And they probably just ran for office looking to find husbands anyway, so I wouldn’t worry too much about what they think.
Yesterday the Austin Statesman-Journal reported a on a new mandatory training given to city staffers on how to best best deal with the city council now that it has more women than men elected to it.
The training ended up being just about as sexist as one might expect, and I expect numerous peoples on the Intertubes to be noting this sexism quite a bit over the next few days. But what I anticipate will be lost in the whatever kerfuffle this story produces is what this training inadvertently had to say about men.
Jonathan Allen, the city manager of Lauderdale Lakes, Fla, … pointed out that his classification as an “expert” on the topic was based on the fact that his local council was made up entirely of women.
Allen said that instead of reading agenda information, women ask questions. He advised staff members that while it may seem easier to instruct women to read the packet, “the importance of being patient” should be remembered during these times. Allen credited his 11-year-old daughter with teaching him this lesson.
Allen also reportedly said women would prefer to hear how implementations impact “the whole community” versus being shown the financial argument. According to the paper, Allen said that while presenting the financial analysis may make sense, if he wants to secure votes with his all-women council, he has to present information “in a totally different way.”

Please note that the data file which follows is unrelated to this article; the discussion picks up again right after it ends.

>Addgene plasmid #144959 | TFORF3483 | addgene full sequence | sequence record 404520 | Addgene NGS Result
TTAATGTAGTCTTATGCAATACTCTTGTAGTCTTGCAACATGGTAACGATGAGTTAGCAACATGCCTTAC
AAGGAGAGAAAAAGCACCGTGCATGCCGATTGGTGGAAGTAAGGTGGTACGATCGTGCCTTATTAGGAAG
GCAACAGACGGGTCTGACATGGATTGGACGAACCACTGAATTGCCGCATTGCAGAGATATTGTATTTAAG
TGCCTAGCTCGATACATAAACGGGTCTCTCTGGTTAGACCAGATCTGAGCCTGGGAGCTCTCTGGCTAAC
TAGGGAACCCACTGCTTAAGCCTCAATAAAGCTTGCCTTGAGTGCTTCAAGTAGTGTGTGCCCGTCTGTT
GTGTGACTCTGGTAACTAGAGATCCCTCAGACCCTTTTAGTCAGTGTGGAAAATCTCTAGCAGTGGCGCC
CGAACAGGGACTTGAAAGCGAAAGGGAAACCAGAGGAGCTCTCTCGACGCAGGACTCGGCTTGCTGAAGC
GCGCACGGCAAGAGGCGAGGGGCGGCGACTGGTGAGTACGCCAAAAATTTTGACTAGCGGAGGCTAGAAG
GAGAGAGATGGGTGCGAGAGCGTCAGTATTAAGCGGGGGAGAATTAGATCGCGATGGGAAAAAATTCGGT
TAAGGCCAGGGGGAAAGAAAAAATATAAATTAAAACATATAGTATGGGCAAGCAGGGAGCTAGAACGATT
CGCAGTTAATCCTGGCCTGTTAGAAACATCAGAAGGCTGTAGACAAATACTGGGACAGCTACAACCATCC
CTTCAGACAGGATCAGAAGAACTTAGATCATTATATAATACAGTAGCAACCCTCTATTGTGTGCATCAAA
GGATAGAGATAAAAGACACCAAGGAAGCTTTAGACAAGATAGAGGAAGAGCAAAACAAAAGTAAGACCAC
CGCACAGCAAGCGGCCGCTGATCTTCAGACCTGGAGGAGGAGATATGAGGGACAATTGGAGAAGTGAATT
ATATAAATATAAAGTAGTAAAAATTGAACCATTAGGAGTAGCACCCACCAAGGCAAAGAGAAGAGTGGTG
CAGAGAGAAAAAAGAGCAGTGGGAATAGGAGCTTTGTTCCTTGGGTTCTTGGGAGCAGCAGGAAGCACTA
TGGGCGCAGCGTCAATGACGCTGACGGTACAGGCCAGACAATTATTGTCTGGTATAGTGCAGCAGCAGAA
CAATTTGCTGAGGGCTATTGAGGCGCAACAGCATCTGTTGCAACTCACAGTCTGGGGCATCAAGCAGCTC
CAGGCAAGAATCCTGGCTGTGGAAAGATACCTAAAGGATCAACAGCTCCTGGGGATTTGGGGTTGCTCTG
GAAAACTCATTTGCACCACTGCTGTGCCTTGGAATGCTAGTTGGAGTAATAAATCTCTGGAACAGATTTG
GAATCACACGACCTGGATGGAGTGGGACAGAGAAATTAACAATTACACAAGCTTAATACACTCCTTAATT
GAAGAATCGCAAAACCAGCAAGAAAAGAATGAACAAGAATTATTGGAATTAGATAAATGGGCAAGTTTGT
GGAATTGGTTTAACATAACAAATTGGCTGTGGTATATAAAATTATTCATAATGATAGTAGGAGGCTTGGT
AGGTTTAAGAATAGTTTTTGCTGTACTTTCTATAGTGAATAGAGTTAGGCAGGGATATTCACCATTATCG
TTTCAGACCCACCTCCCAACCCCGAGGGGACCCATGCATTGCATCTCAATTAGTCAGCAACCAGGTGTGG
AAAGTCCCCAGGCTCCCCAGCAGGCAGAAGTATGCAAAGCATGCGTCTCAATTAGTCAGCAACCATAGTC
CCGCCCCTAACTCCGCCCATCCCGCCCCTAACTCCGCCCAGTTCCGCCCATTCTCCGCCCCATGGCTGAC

Forget for a moment what a load of tosh all of that is, and forget that it’s a surprisingly condescending attitude toward professional (and, I presume, educated, experienced, and driven) women authority figures being pushed by a city with a reputation of being highly progressive. All of that is interesting, of course. But what strikes me as being far more interesting is what this professional city manager — not to mention the people running Austin who hired him for his expertise — is inadvertently saying about himself, about all professional men in general, and about men in government in particular: That they don’t ask questions, and that they don’t stop to consider how their actions impact the community at large.
Oddly, in crafting an argument for why we should be “patient” with the little ladies playing at city council, he instead makes a case for why you should never, ever, ever elect a man.
I’ve long believed that most forms of bigoted frameworks do damage to those on the dispensing end as well as the receiving, but it’s rare that it’s done is such obvious terms as it was done here.